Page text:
People come to N&J Cafe all the way from Kansas City.
One of the best home cooks we know finds herself in N & J Cafe nearly every time her son, also a foodie, visits from out of town. Although he lives in Seattle, that Pacific Northwest metropolis can’t quite match Wichita when it comes to authentic Middle Eastern food. And his mother is happy to oblige her son’s hankering.
"I always get the sampler platter,” she said during a lunch last month. “I want all the flavors.” Thanks to immigration, those flavors — olive oil and garlic, pita bread and feta cheese — have been a part of Wichita’s dining scene for decades. Think about it: you can’t swing a restaurant menu in this town without hitting a plate of hummus or fattoush salad, and many of the city’s best-known restaurateurs hail from Lebanon or one its neighbors in the Middle East.
But perhaps because that influence is so diffuse, the number of restaurants serving only Middle Eastern food is relatively small. Two that have been doing it for years are N & J Cafe on the east side and Byblos on the west.
Neither is located on one of the city’s busy “restaurant rows,” but both have survived by dishing up tasty, reasonably priced food in homey settings. Both are also known for their accompanying markets, where you can buy everything from imported olives and spices to tea to hookah pipes. Both are family operations.Ilham Saad and her husband, Kamal, started Byblos 20 years ago, offering what she calls “typical homemade Lebanese cooking. It’s every day freshly made.”
The hummus at Byblos is one of their most popular items.
And it’s time-consuming to make. “It takes five hours to cook the meat” for her gyros, Ilham Saad said. Fattoush salad, hummus and shawarma are among her biggest sellers, but there are daily specials like a beef-and-green bean stew and mousaka that are even more typical of what a Lebanese home cook might make.
Despite Wichita’s long Middle Eastern heritage, Saad said she was warned that her restaurant would fail when it opened; after all, her fellow immigrants could make the food on their own, and many Americans were still unfamiliar with it. But just within the last year, Saad has found a national distributor for her Inspiration brand of salad dressing, and she hopes to do the same with a line of spice blends.
“I’ve had a lot of customers say, ‘If it wasn’t for you, we wouldn’t have known anything about these ingredients,’” she said.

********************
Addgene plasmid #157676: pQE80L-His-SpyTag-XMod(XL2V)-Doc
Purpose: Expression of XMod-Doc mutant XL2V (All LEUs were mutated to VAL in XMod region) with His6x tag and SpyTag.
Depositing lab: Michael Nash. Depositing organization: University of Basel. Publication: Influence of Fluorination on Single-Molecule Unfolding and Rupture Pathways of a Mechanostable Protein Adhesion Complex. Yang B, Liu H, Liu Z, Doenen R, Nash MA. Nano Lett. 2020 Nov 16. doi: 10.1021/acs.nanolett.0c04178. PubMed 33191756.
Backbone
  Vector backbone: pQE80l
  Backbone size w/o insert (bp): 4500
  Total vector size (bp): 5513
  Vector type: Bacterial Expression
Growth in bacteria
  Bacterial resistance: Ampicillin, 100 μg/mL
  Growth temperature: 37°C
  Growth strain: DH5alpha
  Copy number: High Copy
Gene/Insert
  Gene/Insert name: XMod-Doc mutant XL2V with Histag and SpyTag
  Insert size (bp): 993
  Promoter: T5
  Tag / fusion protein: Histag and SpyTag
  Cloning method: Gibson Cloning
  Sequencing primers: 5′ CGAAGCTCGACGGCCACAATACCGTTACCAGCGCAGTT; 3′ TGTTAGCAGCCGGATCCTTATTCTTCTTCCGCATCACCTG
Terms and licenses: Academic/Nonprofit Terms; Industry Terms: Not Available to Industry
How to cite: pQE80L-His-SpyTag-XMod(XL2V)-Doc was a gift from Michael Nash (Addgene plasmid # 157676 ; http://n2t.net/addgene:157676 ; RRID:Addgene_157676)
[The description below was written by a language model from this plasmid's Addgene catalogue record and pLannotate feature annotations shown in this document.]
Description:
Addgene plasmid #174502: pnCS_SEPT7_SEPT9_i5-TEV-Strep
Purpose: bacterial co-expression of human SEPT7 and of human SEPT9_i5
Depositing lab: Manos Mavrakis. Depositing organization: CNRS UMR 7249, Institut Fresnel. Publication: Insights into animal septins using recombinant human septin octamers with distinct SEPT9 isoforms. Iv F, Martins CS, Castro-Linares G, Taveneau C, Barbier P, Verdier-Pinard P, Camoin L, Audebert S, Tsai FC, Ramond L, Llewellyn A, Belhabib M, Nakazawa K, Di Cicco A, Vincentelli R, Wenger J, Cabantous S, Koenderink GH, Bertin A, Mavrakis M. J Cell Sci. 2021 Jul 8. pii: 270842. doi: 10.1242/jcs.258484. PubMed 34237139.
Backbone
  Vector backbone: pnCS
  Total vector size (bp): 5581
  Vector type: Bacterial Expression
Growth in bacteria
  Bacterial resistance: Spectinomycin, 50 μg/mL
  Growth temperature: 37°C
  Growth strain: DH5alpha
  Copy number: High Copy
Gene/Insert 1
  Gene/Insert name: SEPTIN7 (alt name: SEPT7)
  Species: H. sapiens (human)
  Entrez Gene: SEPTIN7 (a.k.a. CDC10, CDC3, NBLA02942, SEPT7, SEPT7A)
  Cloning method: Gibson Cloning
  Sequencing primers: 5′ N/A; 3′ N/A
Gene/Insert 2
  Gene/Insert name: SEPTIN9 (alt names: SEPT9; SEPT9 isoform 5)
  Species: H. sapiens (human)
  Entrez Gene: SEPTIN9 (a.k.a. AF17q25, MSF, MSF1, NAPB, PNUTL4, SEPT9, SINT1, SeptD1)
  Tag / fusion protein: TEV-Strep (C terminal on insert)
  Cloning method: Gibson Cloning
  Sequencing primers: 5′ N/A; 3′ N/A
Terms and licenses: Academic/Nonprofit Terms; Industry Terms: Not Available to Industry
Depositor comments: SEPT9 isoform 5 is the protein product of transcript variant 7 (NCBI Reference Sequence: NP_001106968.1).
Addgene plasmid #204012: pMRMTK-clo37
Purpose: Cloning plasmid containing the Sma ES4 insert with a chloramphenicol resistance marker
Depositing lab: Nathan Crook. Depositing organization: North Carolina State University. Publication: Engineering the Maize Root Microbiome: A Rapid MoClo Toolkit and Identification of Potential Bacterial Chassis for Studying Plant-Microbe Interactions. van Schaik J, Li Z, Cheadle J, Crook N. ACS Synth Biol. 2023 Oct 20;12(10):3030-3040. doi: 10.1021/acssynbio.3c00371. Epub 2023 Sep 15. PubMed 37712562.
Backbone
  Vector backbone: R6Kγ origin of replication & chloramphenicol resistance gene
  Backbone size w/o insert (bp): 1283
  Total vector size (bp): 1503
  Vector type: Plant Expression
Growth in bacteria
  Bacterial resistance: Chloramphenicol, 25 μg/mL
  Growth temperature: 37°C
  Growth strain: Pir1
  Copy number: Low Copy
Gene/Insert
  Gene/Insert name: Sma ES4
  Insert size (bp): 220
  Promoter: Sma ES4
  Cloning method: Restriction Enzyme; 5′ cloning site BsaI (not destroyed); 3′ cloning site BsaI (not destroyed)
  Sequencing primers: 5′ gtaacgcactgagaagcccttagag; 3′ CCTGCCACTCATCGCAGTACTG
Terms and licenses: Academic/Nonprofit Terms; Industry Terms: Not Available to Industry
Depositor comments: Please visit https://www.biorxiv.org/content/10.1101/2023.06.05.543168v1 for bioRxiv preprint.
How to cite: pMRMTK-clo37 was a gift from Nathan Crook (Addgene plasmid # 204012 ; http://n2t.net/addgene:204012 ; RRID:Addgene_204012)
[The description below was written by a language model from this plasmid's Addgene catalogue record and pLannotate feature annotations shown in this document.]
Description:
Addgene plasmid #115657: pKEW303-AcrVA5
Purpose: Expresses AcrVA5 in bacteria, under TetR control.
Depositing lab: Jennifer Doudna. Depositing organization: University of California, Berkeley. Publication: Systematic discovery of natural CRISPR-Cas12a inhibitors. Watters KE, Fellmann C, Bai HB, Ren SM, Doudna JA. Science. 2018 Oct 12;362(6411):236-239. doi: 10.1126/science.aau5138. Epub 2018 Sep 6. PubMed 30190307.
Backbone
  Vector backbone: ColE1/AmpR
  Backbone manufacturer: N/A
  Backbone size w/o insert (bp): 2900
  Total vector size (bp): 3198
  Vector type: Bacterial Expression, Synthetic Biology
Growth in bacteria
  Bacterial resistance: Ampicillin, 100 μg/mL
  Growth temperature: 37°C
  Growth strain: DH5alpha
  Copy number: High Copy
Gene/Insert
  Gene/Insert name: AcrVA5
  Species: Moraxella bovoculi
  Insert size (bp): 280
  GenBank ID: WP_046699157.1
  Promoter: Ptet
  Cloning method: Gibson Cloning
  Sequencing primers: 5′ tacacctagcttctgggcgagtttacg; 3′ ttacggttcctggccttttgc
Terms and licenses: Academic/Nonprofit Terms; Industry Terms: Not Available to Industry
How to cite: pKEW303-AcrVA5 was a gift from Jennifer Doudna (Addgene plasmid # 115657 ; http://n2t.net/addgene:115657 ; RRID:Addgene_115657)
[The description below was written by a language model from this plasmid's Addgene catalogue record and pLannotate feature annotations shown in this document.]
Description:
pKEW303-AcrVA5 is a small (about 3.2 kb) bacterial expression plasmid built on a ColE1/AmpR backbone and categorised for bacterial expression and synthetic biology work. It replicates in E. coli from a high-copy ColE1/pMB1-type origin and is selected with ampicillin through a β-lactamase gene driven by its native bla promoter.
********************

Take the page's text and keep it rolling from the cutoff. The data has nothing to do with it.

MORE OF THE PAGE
Kamal Saad died late last year, but at least one of the couple’s daughters can usually found waiting tables are helping in the kitchen.
The growth of N & J can be traced by the series of dining rooms that have been added over the years. Nonetheless, “it’s a homey-type place,” said Bettina Tobassi, daughter of owner Mona Srour. “They (customers) don’t feel they’re in a chain-type restaurant.”
N & J’s bakery produces pita bread that’s served in restaurants (and homes) all around town. “People come here from Kansas City to buy our (pita) chips and hummus,” Tobassi said.
Most of all, Tobassi thinks customers appreciate the time that goes into making favorites like the stuffed grape leaves.“How do you roll grapes leaves except one by one?” she said.
Joe Stumpe is the former food editor of the Wichita Eagle. This is the first in a series of articles about some of Wichita’s lesser-known restaurants.
WHERE TO GO
Byblos 3088 W. 13th, 943-3999
N & J 5600 E. Lincoln, 681-3975
These restaurants feature Middle Eastern dishes among broader menus:
Adrian’s 2121 N. Rock Road, 681-1144. Appetizer platter boasts six favorites — hummus, baba ghannouj, falafel, tabouli, stuffed grape leaves and pita.
Piccadilly 7728 E. Central, 681-1100. Check out Lebanese night on Wednesday, when a large selection of “mezzes,” or appetizers, are offered.
Bagatelle 6801 E. Harry. Popularized tasty and inexpensive “pitzas,” in which toppings are baked on top of pita loaves.
Bella Luna (three locations).
Le Monde (two locations).
Uptown Bistro 301 N. Mead, 262-3232
WHAT TO ORDER
Here’s what’s in some of the Middle Eastern dishes you’ll find on local menus:
Hummus The essential appetizer, made of chickpeas pureed with garlic, lemon juice and tahini (a paste made from sesame seeds). It’s usually served with pita bread or toasted pita chips.
Baba Ghannouj Similar to hummus, but made with roasted eggplant instead of chickpeas.
Kibbeh A mixture of ground beef, cracked wheat, pine nuts and onions; can be served as a kind of meat loaf, meat patty or as a topping for pita bread.
Fattoush This could be Wichita’s signature salad, it’s on so many menus. When done right, the mixture of lettuce and other raw vegetables, toasted pita chips and a dressing of olive oil and lemon juice is addictive.
Tabouli A little more of an acquired taste, this salad features chopped parsley, tomatoes and cracked wheat.
Shawarma Resembles a Greek gyro in that it consists of roasted meat and sauce wrapped in pita bread. But the seasoning is different — thanks to lemony sumac — the pita is thin rather than doughy, and the sauce is tahini- instead of yogurt-based. It all adds up to an irresistible combination.
Falafel Patties made of ground fava beans, usually deep-fried and served with pita bread and tahini sauce. A favorite of vegetarians.
Kabobs The Middle Eastern version of skewered meat served all over the Old World.
Baklava Layers of flaky pasty, nuts and honey will satisfy the sweetest tooth.